A new court order allowed the FBI to automatically patch vulnerable Microsoft Exchange servers for businesses in the United States. This included hundreds of computers that were running a vulnerable version of the Microsoft Exchange Server. This action has probably helped keep many organizations secure but at the same time, raises concerns about the type of access government agencies have to private networks and systems.
“This operation is an example of the FBI’s commitment to combatting cyber threats through our enduring federal and private sector partnerships,” said Acting Assistant Director Tonya Ugoretz of the FBI’s Cyber Division. “Our successful action should serve as a reminder to malicious cyber actors that we will impose risk and consequences for cyber intrusions that threaten the national security and public safety of the American people and our international partners.
The FBI said it is attempting to provide notice to all of the organizations that it removed the vulnerability from, which means they accessed private networks and computers without prior notification, permission, or authorization. The organizations in question had no knowledge of the operation.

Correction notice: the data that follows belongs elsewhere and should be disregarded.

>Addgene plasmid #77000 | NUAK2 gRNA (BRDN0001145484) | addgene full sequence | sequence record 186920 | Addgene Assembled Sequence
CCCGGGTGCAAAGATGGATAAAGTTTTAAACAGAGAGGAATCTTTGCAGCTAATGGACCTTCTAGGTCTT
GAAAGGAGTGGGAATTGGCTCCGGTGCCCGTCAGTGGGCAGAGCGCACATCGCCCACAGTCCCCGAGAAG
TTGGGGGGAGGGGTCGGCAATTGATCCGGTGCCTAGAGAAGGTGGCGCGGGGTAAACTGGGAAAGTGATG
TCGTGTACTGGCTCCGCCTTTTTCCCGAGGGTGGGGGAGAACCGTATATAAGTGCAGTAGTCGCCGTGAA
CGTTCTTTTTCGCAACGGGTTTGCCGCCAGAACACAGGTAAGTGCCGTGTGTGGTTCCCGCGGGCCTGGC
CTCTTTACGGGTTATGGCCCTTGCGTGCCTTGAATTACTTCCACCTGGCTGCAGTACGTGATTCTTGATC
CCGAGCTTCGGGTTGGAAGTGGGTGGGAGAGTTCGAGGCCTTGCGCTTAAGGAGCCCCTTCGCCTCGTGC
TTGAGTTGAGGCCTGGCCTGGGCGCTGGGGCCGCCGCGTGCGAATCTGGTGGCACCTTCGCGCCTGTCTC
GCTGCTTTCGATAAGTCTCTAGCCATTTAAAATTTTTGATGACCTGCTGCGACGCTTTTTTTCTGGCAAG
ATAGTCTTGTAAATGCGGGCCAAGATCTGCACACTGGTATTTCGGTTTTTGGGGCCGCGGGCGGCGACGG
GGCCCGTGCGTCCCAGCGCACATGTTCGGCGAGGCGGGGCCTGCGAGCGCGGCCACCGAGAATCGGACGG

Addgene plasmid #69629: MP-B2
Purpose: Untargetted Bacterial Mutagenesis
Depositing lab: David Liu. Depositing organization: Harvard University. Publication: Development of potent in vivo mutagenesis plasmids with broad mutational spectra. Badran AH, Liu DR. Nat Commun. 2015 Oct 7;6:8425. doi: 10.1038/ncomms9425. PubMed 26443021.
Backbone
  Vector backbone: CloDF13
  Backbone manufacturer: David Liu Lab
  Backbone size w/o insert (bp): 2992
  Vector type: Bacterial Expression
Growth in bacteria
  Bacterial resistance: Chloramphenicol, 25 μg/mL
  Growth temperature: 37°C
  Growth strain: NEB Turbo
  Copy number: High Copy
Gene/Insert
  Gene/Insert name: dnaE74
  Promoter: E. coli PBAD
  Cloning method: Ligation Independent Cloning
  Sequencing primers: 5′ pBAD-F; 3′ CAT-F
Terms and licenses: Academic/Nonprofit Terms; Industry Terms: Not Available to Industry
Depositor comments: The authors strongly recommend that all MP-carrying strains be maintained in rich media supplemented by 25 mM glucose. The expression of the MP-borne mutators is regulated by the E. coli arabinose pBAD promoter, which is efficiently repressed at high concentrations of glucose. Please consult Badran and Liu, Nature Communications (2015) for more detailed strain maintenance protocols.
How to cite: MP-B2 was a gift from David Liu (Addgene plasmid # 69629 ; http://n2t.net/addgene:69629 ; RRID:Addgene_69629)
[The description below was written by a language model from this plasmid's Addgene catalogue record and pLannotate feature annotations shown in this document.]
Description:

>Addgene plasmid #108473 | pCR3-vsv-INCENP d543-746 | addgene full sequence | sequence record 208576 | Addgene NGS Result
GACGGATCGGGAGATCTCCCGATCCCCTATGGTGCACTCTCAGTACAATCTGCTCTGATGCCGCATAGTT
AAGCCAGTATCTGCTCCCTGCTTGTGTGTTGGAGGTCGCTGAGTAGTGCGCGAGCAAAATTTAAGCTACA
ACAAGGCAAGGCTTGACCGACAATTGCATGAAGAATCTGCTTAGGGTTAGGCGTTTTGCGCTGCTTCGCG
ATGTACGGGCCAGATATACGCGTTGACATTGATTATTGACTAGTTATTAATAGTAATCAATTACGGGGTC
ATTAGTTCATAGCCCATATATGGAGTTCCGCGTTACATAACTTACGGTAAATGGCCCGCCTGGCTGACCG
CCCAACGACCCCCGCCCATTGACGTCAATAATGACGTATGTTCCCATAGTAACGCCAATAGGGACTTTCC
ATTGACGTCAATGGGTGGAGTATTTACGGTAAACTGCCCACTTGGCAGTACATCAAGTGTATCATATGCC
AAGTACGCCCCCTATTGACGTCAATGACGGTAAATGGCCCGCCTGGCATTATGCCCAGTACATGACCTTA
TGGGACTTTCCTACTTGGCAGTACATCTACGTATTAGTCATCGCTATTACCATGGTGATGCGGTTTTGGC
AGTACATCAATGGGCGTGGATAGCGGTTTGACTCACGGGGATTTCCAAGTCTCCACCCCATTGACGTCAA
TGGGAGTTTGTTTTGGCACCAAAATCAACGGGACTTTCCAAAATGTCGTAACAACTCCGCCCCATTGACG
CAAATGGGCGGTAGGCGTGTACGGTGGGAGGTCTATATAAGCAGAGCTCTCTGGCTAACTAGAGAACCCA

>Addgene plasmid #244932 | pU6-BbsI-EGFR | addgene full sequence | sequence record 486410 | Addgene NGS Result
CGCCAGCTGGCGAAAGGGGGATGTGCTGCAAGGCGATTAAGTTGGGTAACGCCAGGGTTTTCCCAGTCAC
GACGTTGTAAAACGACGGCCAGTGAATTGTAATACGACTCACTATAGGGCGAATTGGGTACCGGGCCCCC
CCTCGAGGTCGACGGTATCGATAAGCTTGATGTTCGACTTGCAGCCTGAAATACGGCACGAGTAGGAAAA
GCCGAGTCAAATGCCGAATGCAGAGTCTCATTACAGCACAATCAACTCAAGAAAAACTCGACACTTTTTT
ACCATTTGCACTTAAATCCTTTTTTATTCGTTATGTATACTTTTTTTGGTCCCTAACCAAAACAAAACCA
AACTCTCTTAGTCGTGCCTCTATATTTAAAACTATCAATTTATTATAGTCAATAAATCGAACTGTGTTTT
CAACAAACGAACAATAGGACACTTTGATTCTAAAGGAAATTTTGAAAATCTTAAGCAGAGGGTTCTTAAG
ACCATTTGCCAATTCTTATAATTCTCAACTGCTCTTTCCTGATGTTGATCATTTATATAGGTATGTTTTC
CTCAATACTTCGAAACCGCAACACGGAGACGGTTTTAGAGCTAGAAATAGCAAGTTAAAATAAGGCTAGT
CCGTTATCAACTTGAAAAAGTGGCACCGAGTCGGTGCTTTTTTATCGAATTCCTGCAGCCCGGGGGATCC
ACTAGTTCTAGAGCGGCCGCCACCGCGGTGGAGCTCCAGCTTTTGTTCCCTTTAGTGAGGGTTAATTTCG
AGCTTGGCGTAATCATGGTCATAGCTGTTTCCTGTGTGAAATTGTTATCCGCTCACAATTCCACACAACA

In this case, the intent was good, but the knowledge that the FBI (and probably other government agencies) have and can access private networks and systems on demand and without having to notify. In my opinion, this action is not OK. If I was part of an organization that had a vulnerable server that was affected, I would have preferred to apply patches and secure my servers myself. I wouldn’t want the FBI or any government agency to access my private servers without my knowledge and making changes. If they can access my servers to fix an issue, what else can they do? They can then access all communications? They should have just contacted the vulnerable organizations and worked with them to fix the issue.